Commercial general liability (CGL) coverage for a general contractor is not guaranteed, even if property damage is all a subcontractor’s fault. Consider the following example: A general contractor builds a stadium for which a subcontractor builds the frame. After the project is complete, a wall collapses. An independent investigation reveals the subcontractor’s defective framing work caused the collapse. The owner sues the general contractor, and the general contractor tenders the claim to its CGL insurer. The insurer denies coverage. Is there coverage?

The typical CGL policy contains a “Your Work” exclusion. This exclusion precludes coverage for “property damage to Your Work arising out of it or any part of it and included in the Products-completed Operations Hazard.” In general, the Products-Completed Operations Hazard extends the CGL policy to property damage that occurs after the project is complete, such as, for example, building settlement. This exclusion then may be read to say that the policy will NOT respond if there is property damage to the Contractor’s work that arises out of that work or some part of it. On its face, the Your Work exclusion may bar coverage even if a subcontractor’s faulty work caused the property damage. A leaking drain on the 23d floor of a condominium tower that damages sheet rock for the 22 floors below is arguably NOT covered. Accordingly, many policies include a “subcontractor exception” which states that the Your Work exclusion “does not apply if the damaged work or the work out of which the damage arises was performed on your behalf by a subcontractor.”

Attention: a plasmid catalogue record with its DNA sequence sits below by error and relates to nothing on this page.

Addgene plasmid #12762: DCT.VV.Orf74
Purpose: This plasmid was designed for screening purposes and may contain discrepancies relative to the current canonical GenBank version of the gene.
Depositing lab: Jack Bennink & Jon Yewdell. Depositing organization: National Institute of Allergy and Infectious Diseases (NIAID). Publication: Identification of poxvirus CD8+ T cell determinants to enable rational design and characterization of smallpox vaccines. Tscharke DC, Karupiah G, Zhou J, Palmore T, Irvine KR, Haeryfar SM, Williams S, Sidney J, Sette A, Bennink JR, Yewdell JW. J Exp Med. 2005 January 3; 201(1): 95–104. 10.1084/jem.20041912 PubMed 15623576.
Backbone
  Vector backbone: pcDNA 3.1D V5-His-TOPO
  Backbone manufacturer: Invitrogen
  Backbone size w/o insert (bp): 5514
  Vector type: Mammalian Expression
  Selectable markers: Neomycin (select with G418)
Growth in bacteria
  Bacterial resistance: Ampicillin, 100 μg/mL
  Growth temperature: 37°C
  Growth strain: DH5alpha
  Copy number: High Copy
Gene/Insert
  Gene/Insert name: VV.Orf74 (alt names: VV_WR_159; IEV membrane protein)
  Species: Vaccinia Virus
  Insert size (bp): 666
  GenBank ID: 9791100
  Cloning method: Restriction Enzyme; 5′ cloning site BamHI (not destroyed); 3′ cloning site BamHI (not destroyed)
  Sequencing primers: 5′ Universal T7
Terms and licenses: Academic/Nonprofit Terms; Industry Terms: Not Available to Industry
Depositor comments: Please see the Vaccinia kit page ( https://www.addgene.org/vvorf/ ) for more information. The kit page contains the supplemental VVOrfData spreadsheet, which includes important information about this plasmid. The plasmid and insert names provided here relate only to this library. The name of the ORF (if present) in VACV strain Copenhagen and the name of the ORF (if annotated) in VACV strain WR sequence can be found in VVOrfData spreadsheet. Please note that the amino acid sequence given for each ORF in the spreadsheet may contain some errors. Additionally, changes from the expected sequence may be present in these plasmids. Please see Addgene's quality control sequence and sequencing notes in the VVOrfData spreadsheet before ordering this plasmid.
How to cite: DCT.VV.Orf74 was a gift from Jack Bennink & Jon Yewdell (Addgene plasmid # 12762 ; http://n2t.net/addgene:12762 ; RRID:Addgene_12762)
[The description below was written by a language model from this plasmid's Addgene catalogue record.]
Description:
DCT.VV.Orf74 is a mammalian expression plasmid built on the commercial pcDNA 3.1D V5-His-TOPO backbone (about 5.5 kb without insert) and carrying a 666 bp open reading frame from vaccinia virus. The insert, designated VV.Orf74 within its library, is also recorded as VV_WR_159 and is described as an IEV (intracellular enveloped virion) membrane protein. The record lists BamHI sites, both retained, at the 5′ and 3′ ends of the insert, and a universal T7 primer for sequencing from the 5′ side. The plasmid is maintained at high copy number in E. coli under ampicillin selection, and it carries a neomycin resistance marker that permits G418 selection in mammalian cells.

Although the subcontractor exception has rescued some faultless contractors by providing coverage, in a few cases, lower state courts have sometimes negated the exception by holding that a CGL policy does not cover faulty work in the first place because faulty workmanship cannot be an “accident” or “occurrence” under a CGL policy or because the faulty workmanship did not damage other property. At least one of these courts declined to reach the question of whether the subcontractor exception applied, because there had not been an “occurrence” (other than the alleged faulty workmanship which was not an “occurrence” in that court’s view). Without an “occurrence,” the “your work” exclusion never applied, and the subcontractor exception was essentially irrelevant to the analysis.

So what can a contractor do?

  • Read your CGL policy, including endorsements and determine if your policy has the “your work” exclusion and the subcontractor exception to that exclusion.
  • Recognize risks, and understand potential exposure arising from the “your work” exclusion.
  • When tendering a claim to your insurer, evaluate the “occurrence” which caused the damages, the underlying cause of the “occurrence,” and the damages that the “occurrence” caused.

For more on the subcontractor exception, please view the “Filling the Gap: The Subcontractor Exception” presentation slides.